Your Gentleman Administrator is at present attempting to catch up on his reading, as he has a pile of books that he has bought but not read stretching back to Christmas. Many of these are the product of furtleing around in second-hand bookshops every time I go on holiday. Oddly, these second-hand jaunts have led to a preponderance of books on Charles II. So that is where I’m going to begin.
In addition to this, I need to get on top of the various scribblings and notes in various and sundry notebooks that I’ve jotted down over the Summer. So an attempt to write up and rationalise my notes is on the cards. I’ve heard good things about the newest version of Zotero, so I may revisit this and the world of Firefox as well (though I prefer Safari). When I’m not in the study groove, as I has been the case recently, I find it’s even more important to capture the strands of reading that I’ve done no matter how fragmented. If I don’t then no matter how enlightening and insightful it’s gonna get lost in the mists of time before I need to call on it again. This is particularly the case when trying out a new rabbit hole of ideas, in my case trying to get my head round Cartesianism and the philosophical basis for the ‘scientific revolution’. But it wouldn’t be fun if it wasn’t challenging.
So, back to Charlie. I’ve kicked off the reading catch-up-o-thon with the slightly rose tinted and affectionate collection of correspondence that is “The Letters of Charles II” by Arthur Bryant. You can’t help but like the very human Charles that these letters, notes and speeches portray. The highlights are as always the interplay between Charles and his Chancellor, Clarendon (see here for another example). In the first of these two excerpts Charles is being held back late in an interminable Council meeting, while his new bride has just arrived in Portsmouth:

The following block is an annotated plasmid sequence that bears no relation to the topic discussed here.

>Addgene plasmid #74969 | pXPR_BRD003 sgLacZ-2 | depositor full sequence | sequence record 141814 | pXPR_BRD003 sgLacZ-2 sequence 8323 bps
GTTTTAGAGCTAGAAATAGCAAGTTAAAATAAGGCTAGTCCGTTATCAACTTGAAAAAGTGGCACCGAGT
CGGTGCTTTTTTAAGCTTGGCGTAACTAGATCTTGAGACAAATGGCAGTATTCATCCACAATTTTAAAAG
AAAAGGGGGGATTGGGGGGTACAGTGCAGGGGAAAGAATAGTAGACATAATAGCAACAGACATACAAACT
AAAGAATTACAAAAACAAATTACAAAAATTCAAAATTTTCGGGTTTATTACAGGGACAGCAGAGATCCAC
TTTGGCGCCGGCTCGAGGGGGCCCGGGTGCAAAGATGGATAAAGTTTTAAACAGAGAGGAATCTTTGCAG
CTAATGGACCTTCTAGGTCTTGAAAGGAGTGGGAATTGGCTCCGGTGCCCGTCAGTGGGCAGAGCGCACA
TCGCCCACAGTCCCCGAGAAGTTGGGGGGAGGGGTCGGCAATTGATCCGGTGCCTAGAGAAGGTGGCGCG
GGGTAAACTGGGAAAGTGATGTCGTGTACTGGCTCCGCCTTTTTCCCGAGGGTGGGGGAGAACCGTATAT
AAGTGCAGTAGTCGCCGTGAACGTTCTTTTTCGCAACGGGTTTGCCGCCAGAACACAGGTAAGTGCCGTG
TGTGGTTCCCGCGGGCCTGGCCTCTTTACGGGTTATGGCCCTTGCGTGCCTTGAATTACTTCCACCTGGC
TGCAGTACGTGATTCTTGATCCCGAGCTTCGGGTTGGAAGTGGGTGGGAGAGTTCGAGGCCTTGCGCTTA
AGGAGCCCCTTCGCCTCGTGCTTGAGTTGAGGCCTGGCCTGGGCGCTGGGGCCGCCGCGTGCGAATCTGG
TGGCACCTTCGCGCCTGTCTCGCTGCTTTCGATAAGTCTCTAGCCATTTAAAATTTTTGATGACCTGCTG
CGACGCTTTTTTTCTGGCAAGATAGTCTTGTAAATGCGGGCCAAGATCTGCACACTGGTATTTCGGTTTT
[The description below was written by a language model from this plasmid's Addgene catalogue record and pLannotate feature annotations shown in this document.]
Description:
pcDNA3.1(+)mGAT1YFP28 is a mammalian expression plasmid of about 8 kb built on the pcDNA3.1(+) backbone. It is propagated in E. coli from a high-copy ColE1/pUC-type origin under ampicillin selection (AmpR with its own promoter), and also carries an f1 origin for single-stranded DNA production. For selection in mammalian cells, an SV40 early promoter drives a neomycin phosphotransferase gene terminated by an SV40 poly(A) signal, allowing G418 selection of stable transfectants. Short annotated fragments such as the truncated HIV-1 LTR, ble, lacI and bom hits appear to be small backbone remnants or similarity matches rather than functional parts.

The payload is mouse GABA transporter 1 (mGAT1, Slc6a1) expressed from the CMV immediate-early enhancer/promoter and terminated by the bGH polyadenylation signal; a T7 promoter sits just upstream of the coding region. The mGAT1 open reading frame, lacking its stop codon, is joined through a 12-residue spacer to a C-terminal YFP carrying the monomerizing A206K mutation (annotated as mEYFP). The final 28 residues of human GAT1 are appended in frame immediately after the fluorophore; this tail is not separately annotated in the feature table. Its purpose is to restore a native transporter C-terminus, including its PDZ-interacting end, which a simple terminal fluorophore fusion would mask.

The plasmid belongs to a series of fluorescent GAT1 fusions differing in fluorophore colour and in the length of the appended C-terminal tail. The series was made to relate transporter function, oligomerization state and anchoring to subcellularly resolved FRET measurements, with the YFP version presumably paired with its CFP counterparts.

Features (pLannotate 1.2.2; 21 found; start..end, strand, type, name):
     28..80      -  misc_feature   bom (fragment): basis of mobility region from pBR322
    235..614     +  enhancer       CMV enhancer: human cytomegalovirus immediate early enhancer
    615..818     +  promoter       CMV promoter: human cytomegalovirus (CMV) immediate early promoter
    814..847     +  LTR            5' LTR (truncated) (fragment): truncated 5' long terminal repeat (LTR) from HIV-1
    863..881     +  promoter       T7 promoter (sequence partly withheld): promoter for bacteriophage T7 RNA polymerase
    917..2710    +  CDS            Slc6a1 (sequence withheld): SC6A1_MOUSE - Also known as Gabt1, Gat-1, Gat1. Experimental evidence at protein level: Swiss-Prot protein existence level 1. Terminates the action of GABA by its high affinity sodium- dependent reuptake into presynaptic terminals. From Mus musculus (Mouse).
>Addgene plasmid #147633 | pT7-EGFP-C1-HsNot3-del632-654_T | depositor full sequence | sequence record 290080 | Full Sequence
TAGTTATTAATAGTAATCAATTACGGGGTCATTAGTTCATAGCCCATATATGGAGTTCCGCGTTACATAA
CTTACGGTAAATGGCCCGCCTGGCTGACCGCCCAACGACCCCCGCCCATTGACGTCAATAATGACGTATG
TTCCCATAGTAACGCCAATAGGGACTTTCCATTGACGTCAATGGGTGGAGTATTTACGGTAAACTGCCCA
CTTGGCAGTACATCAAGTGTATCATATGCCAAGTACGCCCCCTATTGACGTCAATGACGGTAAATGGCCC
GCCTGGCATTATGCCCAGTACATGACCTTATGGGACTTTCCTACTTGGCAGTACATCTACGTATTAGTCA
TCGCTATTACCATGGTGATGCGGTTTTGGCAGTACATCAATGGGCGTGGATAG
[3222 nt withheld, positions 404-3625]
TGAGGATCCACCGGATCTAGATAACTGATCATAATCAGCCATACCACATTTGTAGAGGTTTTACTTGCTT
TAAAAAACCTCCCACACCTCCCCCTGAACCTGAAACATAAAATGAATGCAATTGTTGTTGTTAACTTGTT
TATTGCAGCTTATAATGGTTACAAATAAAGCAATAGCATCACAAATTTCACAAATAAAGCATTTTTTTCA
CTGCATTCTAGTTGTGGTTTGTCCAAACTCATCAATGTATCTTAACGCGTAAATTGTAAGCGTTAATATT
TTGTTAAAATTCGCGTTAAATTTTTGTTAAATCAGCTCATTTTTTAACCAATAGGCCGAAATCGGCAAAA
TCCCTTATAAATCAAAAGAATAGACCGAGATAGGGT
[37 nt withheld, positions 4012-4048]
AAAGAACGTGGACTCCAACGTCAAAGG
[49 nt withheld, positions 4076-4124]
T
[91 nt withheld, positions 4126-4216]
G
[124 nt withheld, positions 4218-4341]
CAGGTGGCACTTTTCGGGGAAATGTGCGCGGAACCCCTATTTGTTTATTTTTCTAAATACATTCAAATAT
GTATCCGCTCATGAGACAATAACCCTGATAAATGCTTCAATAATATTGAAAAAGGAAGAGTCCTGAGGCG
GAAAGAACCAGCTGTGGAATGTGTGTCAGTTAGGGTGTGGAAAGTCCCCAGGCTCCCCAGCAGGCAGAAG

XXVII. Council Note to Clarendon, May 1662.
I shall have one conveniency in it too, that if I should fall asleep too soon when I come to Portsmouth, I may lay the fault upon my long journey.
XXVIII. To Clarendon, Portsmouth, May 21, 1662. 8 in the morning
I arrived here yesterday about two in the afternoon, and as soon as I had shifted myself, I went to my wife’s chamber, who I found in bed, by reason of a little cough, and some inclination to a fever, which was caused, as we physicians say, by having certain things stopped at sea which ought to have carried away those humours…
It was happy for the honour of the nation that I was not put to the consummation of the marriage last night; for I was so sleepy by having slept but two hours in my journey as I was afraid that matters would have gone very sleepily.
I’m quite taken with the idea of the entire country waiting in bated breath for report of Charles’ efforts in consummating his marriage and the idea that Charles was shagging for the honour of his country. The thought of that would be enough to give anyone performance anxiety…
Oh and the lavatorial humour, sweet. Nothing like early modern toilet humour.